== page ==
Date reviewed: January 2023 | Tested by: John Milbank | Price: £44.99 | www.sportsbikeshop.co.uk
Without a paddock stand, or if your motorcycle doesn’t have a centre-stand fitted, lubing the chain can be quite a chore; rolling your bike forward a little, over and over again in order to lube a small section each time is a real waste of time. And cleaning the front wheel without a front paddock stand is an awkward job of tugging the wheel round without upsetting the bike’s balance.
I’ve been using the Bad Dog Wheel Spinner, available exclusively from Sportsbikeshop, for several months on a variety of bikes to find out how well built it is, and if it’s worth buying…
The Bad Dog Wheel Spinner has a solidly-constructed, powder-coated steel frame with two rollers, each equipped with a pair of sealed bearings.
I deliberately left the unit outside throughout winter, and sprayed the hose at every angle I could during use, yet it’s weathered extremely well, with just some light staining on the surface of the rollers.
A large plastic puck is included, which you can tuck under the bike’s side-stand to reduce the amount it leans when on the wheel spinner. It’s also possible to adjust the spacing of the rollers 25mm forwards or back by removing two bolts, though I haven’t needed to when using it with my R1250GS, ZX-6R or VFR800 on the front and rear wheels.
The supplied side-stand puck counteracts the additional lean when the bike’s on the rollers
If you’re not confident in using a paddock stand, the Bad Dog Wheel Spinner can be a real help – just roll the front or rear wheel onto it, tuck the side-stand puck under if needs be, then spin the wheel.
Of course, it’s no good if you need to remove a wheel, but for cleaning it’s handy that it doesn’t get in the way like a paddock stand can. You also need two paddock stands for front wheel cleaning – one to hold the back, then one on the front – unless your bike has a centre-stand fitted.
If you do have a centre stand, then that’s the most obvious way to lube a chain, but for most sportsbike riders in particular (yes, you can sit there smugly if you have an older CBR600), this will be a cheaper and easier alternative to a pair of stands for many jobs.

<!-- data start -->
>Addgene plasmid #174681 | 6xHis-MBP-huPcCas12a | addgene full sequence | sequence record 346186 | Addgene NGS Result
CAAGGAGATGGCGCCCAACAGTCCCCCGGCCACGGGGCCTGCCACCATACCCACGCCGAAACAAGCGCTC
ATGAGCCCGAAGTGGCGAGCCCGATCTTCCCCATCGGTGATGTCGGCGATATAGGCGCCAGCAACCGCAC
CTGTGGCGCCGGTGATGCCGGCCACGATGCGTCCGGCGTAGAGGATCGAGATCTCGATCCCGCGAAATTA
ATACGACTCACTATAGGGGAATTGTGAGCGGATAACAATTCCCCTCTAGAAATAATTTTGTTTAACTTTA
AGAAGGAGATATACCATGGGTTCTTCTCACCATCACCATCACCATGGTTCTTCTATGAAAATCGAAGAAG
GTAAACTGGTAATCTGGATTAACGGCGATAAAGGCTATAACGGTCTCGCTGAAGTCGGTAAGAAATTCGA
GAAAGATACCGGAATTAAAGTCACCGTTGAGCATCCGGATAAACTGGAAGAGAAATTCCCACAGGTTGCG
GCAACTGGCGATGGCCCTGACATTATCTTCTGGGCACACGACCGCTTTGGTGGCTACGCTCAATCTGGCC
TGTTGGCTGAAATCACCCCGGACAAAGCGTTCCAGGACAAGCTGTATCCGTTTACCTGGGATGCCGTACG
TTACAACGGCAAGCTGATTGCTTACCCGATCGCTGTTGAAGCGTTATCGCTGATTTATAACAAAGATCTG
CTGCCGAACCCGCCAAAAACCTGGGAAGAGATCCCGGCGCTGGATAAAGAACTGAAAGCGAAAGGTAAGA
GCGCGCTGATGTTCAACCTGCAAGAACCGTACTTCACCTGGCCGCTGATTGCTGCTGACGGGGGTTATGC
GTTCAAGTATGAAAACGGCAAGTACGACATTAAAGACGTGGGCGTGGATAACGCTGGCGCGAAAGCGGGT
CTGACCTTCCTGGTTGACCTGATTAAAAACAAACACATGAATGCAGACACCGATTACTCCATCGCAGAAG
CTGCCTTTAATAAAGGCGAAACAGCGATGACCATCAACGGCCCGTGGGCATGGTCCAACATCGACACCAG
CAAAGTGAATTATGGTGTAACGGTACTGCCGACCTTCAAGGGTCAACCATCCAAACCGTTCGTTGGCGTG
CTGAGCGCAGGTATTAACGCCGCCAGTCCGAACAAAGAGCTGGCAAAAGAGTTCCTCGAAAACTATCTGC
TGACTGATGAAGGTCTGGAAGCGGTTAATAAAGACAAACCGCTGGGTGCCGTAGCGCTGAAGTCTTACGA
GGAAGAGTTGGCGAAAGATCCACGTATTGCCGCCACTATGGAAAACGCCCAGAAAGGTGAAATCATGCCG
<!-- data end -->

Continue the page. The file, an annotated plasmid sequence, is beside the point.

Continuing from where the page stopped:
The rubber feet reduce slipping, but I’d like to see them covering more of the base
My garage floor is painted, and while the Wheel Spinner has four rubber feet glued to the bottom, it can still slip a little. A foot in front of it typically cures that if you’re struggling.
Those rubber feet are also needed on the concrete in the back garden, but I have had one of them tear a little. This was as I tried to push it under the front wheel of my GS while it was on the centre stand; the rear wheel bottomed out making it hard to shove this in. I’ve since found that the best bet is to put the spinner BEHIND the front wheel, with the built-in ramp pressed against the tyre, then pull the bike onto its centre stand.
Lubing the ZX-6R’s chain is much easier with the Bad Dog Wheel Spinner
When using the Wheel Spinner on the ZX-6R, which of course just has a side-stand, it’s pretty easy to roll the bike on. As the bike’s leaning though, when rotating the front wheel the bars can turn, though it’s still fine for cleaning and easy to correct.
When lubing the chain, where you’ll need to be able to rotate the wheel a lot more, the Bad Dog Wheel Spinner works great, making it much less of a chore than without it. You do need to have it in line with the bike, and the wheel will still drift to one side, but it’s a lot easier.
Hopefully it goes without saying that you must not run the bike while it’s on the rollers.
On the ZX-6R, I have the puck under the side-stand when working on the rear, but I don’t bother when on the front as the bike seems to stand up a bit too vertical, making me nervous. See how you get on with your bike, but there’s no denying it’s less nerve-wracking than lugging a motorcycle onto a rear paddock stand.
When using the Bad Dog Wheel Spinner with a centre-stand, it helps to pull the bike onto it
While putting the Bad Dog Wheel Spinner behind the front wheel of the GS, then pulling it onto its centre stand did make life easier, this still saw the rear wheel touch the ground (and that’s with a worn, squared-off tyre), so on this bike in this orientation, it doesn’t allow for both wheels to be spun at the same time. Not a problem really, but when cleaning I like to get it set up and then not have to move it on and off its stand until I’ve finished.
The Bad Dog Wheel Spinner of course isn’t the only way to lube your motorcycle’s chain or clean the wheels. Here are some other options to consider:
These are just four of many alternatives – you can find all the motorcycle maintenance kit we’ve tested here and be sure to regularly check for the discounts available through Bikesocial membership.
Wheel cleaning can be a lot easier with the Bad Dog Wheel Spinner
The Bad Dog Wheel Spinner doesn’t replace a set of paddock stands, and to be honest, when working on my R1250GS, I tend to use the centre stand, then tuck a paddock stand under the front wheel, which allows both wheels to be spun. Having the paddock stand also means I can leave the bike supported while I remove the wheels altogether.
I’m fortunate enough to have front and rear paddock stands, as well as stand bobbins fitted to my ZX-6R’s swingarm, but it’s still more of a faff to get the rear stand out, then nervously hold the back of the bike while hooking the paddock stand under than it is to simply roll the rear wheel onto the Wheel Spinner, spray on some lube, then roll it off again.
Chain maintenance is vitally important, so the Bad Dog Wheel Spinner could be the ideal solution and well worth buying.